DECIDING VOTE: A Hindraf demonstration in February, 2011. The ruling coalition is pulling out all stops to woo back the 19-lakh strong Indian community which could decide the results in as many as 20 seats

Malaysia's Indian community - the third-largest ethnic group in the country - will play a pivotal role in the upcoming elections

Since taking power six decades ago Malaysia's ruling Barisan Nasional-led coalition faces its toughest electoral battle yet. Every vote counts in the May 5 elections as a resurgent opposition threatens to upset its applecart by promising to reverse its infamous race-driven policies. Barisan is pulling out all the stops and wooing back the 19-lakh strong Indian community to tip the scales against the opposition Pakatan Rakyat coalition, led by Anwar Ibrahim.

For the first time since 1957, the Barisan combine - which is led by the United Malays National Organisation (UMNO), the principal Malay party in the country - lost its two-thirds parliamentary majority and also power in five states in 2008, after Malaysian-Indians shunned its ally Malaysian Indian Congress (MIC).

The last elections were held a year after the Indian community organised an agitation against the government's discriminatory policies. The MIC managed to win just four seats against nine in 2005. But the community, a majority of whom are descendants of migrants from Tamil Nadu, had its biggest representation ever in the last parliament. Barisan supporters now say the opposition has failed the community by refusing to support their demand for affirmative action in favour of its race-neutral policies.

Prime Minister Najib Razak acknowledged in April that Indians had voted against the ruling combine and that this led to Barisan's dismal performance in 2008. He is said to have taken a keen interest in assuaging the community, which is now likely to be the deciding factor for around 20 seats in a 222-member parliament.

Indians are the country's third largest ethnic group and account for roughly 8 per cent of the population. They are spread across peninsular Malaysia, where the bulk of state and parliamentary seats are situated. "...( This) gives the community added value in terms of voters' strength. With the competitive nature of the elections, the Indian vote would be very decisive in determining the victors. . . , " says MIC leader P Kamalanathan. "Some are even of the opinion that the Indians are the veritable kingmaker. "

Barisan supporters maintain that the government has addressed the community's marginalisation, which includes issues like getting Indians their identity cards of citizenship. "To address this issue, a Special Implementation Task Force under MIC leader S Subramaniam's chairmanship has been constituted for fast-tracking the process and cutting red tape to solve this issue, " states Kamalanathan. "Since its inception, 4, 000 people have received their identity cards and another 10, 000 are under process. "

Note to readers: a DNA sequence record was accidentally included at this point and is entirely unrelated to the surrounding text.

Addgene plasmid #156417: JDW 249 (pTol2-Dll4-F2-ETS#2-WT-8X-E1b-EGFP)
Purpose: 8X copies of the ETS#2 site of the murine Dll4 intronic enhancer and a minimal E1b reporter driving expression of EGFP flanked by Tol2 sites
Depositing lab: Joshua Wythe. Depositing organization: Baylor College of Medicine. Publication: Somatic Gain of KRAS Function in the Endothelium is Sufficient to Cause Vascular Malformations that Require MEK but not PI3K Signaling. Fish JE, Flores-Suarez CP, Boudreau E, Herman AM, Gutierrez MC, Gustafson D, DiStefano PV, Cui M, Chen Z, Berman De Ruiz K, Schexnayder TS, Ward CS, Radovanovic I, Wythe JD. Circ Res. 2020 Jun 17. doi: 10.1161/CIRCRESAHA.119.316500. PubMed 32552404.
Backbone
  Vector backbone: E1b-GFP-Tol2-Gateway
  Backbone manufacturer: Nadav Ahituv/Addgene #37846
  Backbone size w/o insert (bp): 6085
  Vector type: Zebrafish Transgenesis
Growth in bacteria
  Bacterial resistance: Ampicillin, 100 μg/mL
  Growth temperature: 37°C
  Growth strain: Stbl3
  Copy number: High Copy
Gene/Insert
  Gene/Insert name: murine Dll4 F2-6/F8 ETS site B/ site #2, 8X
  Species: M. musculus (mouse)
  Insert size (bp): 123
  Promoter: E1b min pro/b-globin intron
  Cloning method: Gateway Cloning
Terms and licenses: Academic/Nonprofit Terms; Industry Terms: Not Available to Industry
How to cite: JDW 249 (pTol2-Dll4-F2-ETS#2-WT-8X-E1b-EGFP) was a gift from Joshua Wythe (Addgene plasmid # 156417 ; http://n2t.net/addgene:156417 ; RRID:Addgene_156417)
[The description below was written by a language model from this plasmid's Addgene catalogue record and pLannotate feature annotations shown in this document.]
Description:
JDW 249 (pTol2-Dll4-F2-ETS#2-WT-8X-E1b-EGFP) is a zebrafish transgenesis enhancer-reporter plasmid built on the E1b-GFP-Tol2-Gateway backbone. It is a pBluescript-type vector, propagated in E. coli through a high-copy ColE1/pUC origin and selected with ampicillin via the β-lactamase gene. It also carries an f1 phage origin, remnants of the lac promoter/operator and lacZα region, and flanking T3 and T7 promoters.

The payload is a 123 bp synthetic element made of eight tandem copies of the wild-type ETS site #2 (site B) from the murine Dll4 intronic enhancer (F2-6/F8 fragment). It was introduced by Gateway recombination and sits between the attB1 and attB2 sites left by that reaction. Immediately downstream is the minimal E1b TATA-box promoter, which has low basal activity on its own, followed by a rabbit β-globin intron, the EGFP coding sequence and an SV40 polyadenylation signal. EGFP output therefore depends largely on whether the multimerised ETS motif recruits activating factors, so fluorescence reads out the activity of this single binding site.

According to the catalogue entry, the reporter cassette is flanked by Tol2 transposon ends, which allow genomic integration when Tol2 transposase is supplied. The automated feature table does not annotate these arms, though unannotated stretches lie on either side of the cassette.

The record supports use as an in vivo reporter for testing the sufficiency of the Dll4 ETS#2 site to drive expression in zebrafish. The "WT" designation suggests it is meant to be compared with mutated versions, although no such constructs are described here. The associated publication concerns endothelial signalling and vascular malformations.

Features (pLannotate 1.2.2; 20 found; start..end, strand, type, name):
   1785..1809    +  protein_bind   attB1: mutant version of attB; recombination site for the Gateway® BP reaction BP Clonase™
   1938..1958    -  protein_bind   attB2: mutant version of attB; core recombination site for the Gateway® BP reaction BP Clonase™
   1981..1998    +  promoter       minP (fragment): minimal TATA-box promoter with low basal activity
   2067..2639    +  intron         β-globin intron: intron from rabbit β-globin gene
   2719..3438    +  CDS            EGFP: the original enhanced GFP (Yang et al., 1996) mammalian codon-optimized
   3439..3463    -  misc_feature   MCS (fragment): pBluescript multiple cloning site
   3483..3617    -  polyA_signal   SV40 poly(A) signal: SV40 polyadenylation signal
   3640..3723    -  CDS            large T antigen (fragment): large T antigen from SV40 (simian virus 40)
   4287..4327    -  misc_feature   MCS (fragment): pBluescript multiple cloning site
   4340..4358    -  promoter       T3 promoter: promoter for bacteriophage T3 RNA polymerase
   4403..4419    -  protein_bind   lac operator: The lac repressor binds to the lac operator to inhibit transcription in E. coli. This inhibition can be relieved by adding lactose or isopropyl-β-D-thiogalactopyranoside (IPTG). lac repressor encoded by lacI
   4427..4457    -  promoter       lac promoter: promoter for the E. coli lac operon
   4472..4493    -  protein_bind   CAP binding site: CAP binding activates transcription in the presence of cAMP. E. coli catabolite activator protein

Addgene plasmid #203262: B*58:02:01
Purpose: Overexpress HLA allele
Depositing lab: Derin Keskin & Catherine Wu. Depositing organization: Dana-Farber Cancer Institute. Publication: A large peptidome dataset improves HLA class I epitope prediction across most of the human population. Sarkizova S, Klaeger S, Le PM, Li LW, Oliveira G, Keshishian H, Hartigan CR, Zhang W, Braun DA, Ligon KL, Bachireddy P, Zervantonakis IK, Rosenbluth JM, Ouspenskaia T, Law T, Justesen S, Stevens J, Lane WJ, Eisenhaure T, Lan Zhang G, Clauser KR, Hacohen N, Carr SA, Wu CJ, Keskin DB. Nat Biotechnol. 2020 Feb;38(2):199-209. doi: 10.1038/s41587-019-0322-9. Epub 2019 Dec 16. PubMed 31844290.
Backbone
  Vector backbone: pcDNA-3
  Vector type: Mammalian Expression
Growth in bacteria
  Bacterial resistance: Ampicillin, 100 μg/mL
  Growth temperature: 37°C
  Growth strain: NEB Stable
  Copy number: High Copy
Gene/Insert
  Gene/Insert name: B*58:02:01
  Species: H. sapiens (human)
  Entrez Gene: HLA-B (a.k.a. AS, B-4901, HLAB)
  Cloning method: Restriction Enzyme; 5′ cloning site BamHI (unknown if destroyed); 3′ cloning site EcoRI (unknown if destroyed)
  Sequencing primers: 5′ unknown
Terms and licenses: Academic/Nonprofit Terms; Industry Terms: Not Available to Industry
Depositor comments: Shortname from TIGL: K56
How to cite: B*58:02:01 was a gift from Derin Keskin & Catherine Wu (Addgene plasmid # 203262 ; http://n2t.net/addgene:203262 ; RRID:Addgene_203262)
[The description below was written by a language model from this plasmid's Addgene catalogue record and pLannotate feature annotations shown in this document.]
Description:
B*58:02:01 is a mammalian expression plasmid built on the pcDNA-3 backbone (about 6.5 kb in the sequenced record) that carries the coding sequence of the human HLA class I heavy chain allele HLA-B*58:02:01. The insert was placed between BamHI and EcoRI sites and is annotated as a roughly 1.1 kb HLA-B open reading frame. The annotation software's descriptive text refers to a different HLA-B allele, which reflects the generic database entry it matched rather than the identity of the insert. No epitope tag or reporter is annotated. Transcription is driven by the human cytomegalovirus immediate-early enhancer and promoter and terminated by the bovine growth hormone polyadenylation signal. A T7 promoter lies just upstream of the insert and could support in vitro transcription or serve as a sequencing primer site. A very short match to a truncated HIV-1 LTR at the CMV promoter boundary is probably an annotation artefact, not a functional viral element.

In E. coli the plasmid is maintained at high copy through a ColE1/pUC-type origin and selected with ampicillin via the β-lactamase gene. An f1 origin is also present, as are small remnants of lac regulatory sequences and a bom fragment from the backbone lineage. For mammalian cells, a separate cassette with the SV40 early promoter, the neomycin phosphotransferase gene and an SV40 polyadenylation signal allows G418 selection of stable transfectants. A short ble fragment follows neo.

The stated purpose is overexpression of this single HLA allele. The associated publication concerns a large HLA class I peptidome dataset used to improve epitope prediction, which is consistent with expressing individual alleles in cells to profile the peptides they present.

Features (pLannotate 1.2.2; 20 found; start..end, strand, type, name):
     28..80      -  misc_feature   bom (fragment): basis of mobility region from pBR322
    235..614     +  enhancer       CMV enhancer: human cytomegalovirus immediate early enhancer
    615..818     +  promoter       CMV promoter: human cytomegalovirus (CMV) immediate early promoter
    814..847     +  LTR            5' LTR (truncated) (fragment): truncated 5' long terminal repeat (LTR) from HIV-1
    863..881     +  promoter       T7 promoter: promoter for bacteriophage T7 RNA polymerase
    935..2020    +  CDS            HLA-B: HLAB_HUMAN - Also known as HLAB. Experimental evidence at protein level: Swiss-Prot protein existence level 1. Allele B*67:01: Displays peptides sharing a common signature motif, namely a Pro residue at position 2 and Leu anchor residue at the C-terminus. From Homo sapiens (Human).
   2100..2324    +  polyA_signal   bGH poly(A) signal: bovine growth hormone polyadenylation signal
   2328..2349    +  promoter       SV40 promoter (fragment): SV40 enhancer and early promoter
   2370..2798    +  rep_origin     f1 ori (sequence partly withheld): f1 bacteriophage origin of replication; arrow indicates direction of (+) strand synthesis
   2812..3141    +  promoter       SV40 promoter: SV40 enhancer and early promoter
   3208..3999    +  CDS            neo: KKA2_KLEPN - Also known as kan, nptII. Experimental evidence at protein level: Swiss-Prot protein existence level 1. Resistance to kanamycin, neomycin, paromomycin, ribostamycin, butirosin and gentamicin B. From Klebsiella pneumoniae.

He mentions that the government has given the equivalent of Rs 18 crore for the construction and upgrading of Malaysia's many Hindu temples, besides Rs 100 crore for 500 Tamil schools in the last four years to reverse the 2008 setback. "Besides, the Prime Minister has increased the intake of Indian students into the government-run matriculation programmes by 200 per cent, " says Kamalathan. He also says the government has further allocated the equivalent Rs 896 crore to help Malaysian-Indian entrepreneurs.

The Hindu Rights Action Force (Hindraf) that organised the 2007 street protests has also thrown its weight behind the ruling coalition. The opposition believes that its promise to eliminate racial discrimination would draw Indian voters towards it. But it turned down Hindraf leader P Waythamoorthy's six demands for addressing the community's problems, saying they want to do away with ethnic-based policies.

"Our manifesto encompasses the principles that they (Hindraf) articulated in their blueprint, and a lot of the key issues have been addressed in it, " Pakatan's R Sivarasa told Radio Australia. "Except that, when it comes to education and job opportunities, we address it on a non-racial basis, without specific reference to Indians as such. "

Waythamoorthy criticised Pakatan for not endorsing its blueprint. "It was the Indians who gave the other races the courage to vote for the opposition in 2008. But now arrogance has set in among some of the opposition, " Waythamoorthy recently told The Straits Times, a Singapore newspaper.

"We said there was no need to, because there were aspects of the blueprint which we had problems with, because it specifically focussed on Indians. We said we can't. We have a multiracial paradigm and on principle, we will not deviate from that, " said Sivarsa.

Yet, Kamalanathan maintains that Razak recognises the Indian community, which boasts of some of the country's richest billionaires as well as its poorest citizens, and its predicaments and has made "sincere and comprehensive effort" to solve their issues. He points out that the PM wants to rectify the mistakes that left the community behind in the wave of development.